An epidemic, according to Oxford Dictionary, is defined as “a widespread occurrence of an infectious disease in a community at a particular time.”
Consider this: the widespread occurrence is sexual assault. The community is our own. The time is now.
Penn State, we have an epidemic on our hands.
Since the beginning of the fall semester, local police fielded 15 separate reports of sexual assault — but statistics show that the number reported is nowhere close to the number that actually occur. According to the Rape, Abuse and Incest National Network, 54 percent of sexual assaults are never brought to authorities’ attention.
Some of the people who reported being sexually assaulted were likely violated by someone close to them: a boyfriend or girlfriend, an acquaintance, a family member. The number of sexual assaults where the person assaulted knows his or her attacker — two-thirds, according to RAINN — is startling. The number of times that this happens and it goes unreported, though, is even more troubling.
It’s also likely that some of the people who reported that they were sexually assaulted this fall were robbed of their freedom by a complete stranger — an experience that I’m familiar with.
This summer, I was sexually assaulted by a stranger on the street in State College. I reported the incident to local police, who were caring and easy to work with — but the emotional scar I’m left with is deep, and the issue of sexual assault is one I’ll carry with me forever.
A former crime reporter, I was aware that sexual assaults occurred regularly, but they always felt so distant. I succumbed to the notion that to risk sexual assault I had to surround myself with a certain type of person who would do something that horrific to my body. I thought that I had to do something ignorant, like leave a drink unattended.
I never thought it’d happen to me.
How wrong I was.
I did nothing to deserve what that stranger on the street did to me. And it’s so embarrassing that it took a terrifyingly close-to-home incident to wake me up, to show me that this can happen to anyone, anywhere, at any time.
And it is not OK. Of course sexual assault and rape are not OK. Of course no one could honestly say that the type of experience I went through is acceptable by any standards.
But the culture at Penn State and in the State College community often abets behavior like the behavior that was exhibited by that stranger on the street that unusually chilly July night when I was walking home.
We live inside a culture of ignorance — a culture where we think, “If it’s not happening to me, it’s not happening.” A culture where a woman reports being violated at a nightclub and is met with the response “How dare she?” instead of “Bravo.”
For the last year, we’ve lived in a new culture where child sexual abuse takes the forefront of many conversations, while we hardly talk about the unrelenting and equally concerning problem of sexual assault among college students.
Don’t get me wrong. The efforts that the Penn State community has put forth to bring light to the issue of child sexual abuse are commendable and important, and that’s putting it lightly. Penn State says it wants to be a leader in child abuse research and prevention. But why not expand that effort to address all sexual assault?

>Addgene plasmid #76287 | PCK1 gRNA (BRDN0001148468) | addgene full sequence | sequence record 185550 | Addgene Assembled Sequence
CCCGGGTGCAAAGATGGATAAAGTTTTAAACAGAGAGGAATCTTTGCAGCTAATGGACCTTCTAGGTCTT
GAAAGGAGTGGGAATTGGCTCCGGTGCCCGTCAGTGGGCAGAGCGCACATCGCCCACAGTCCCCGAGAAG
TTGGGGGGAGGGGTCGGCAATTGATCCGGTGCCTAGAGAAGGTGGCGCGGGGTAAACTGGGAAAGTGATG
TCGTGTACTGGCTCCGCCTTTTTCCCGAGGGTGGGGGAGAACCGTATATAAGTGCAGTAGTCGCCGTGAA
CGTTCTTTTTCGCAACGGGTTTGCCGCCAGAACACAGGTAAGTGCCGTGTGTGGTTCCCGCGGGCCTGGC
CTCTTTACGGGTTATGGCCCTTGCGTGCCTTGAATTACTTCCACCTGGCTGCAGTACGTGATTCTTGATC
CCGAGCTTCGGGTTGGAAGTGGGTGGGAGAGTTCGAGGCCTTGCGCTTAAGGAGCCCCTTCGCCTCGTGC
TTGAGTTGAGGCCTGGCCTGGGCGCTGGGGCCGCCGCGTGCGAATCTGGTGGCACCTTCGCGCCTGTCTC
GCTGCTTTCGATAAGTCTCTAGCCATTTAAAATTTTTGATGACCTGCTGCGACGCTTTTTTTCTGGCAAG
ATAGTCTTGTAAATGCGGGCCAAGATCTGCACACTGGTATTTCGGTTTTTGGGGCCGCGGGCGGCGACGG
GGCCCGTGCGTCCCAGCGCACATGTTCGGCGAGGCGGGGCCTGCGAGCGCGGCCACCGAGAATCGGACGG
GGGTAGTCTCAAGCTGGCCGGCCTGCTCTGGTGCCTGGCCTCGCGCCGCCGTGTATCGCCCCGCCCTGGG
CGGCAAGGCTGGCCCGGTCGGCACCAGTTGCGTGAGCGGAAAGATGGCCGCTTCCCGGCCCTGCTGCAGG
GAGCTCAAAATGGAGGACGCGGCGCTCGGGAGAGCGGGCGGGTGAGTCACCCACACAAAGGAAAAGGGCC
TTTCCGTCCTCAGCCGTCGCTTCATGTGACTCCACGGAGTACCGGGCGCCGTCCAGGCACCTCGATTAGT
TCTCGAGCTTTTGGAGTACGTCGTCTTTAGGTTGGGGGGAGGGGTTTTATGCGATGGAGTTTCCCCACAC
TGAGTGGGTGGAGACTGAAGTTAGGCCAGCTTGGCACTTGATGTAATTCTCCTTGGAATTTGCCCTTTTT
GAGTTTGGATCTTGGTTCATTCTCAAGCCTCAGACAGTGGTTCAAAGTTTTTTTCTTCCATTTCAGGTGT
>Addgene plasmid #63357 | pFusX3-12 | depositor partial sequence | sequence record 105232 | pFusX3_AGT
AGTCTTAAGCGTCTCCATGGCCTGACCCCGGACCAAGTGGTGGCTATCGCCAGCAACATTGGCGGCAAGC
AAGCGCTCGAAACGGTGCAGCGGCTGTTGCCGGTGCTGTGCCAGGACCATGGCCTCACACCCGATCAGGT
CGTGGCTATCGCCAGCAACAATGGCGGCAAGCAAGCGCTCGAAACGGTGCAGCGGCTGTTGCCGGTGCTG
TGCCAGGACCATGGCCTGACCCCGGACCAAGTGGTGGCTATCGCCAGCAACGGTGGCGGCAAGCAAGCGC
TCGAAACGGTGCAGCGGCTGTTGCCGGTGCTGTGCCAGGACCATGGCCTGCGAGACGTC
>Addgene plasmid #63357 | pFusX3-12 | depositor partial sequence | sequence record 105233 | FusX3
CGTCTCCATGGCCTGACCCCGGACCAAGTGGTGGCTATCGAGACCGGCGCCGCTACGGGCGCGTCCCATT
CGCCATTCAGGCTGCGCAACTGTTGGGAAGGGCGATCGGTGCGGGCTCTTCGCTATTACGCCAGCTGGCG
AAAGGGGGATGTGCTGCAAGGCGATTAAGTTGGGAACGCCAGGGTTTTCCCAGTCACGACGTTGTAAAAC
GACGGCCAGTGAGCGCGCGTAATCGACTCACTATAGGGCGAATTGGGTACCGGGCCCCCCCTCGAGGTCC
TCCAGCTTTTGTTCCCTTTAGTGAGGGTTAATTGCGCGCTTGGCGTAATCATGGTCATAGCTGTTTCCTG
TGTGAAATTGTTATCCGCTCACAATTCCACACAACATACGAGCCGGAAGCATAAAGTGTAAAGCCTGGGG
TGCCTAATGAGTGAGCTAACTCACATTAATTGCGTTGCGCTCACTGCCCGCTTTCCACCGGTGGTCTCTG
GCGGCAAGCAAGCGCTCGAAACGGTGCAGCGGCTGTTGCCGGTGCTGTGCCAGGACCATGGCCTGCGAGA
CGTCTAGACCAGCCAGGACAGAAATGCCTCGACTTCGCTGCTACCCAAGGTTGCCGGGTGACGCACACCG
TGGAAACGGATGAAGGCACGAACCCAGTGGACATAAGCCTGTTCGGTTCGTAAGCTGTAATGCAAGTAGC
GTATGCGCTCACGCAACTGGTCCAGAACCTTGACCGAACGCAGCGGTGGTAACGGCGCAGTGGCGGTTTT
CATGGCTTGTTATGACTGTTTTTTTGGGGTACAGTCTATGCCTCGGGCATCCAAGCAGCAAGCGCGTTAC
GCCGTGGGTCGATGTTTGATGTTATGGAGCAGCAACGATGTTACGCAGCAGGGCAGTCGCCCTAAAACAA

Until the Penn State community accepts that sexual assault is an epidemic around here and commits itself to fighting back, it’s not doing enough.
Why not hold a conference addressing sexual abuse on college campuses and bring in international leaders in research and prevention on that subject? Why not create a research facility dedicated to sexual assault on college campuses and what can be done in our own community? Why not hold more seminars or educational opportunities so that women and men can be trained to understand what sexual assault even is?
I’d be willing to dedicate time and effort to make sure others don’t have to go through the same thing that I did. Because I am strong, and this does not define me. I am not a victim, and this was not my fault. Every single person in this community needs to know that if this happens to them, they’re strong, too.
The ignorance surrounding sexual assault needs to end. The silence must be broken, and the issue cannot continue to remain stigmatized. And the Penn State community has to do more to make sure that happens.
Students need to understand that this issue could be affecting the person sitting next to them in class. They need to know that sexual assault isn’t just something that happens to anonymous women in news reports. And everyone must grasp that coming forward about being sexually assaulted takes courage, and criticizing those who do so will only make it harder for people to get the help they need.
So we’ll start here. If you have any information about an incident where you even think that a sexual assault may have occurred, please call the State College Police Department at 814-234-7150 or Penn State Police at 814-863-1111.
And remember, sexual assault is defined as any sexual activity that is not agreed to, according to the United States Department of Health and Human Services.
We can’t stop sexual assault. But we can sure as hell send a message that what happened to me and what happens to others is not — and never will be — OK.
Everyone has to know that much. Let’s end this culture of ignorance.
Let’s kill this epidemic.
Anna Orso is a junior majoring in journalism and is the Collegian’s managing editor. Email her at firstname.lastname@example.org.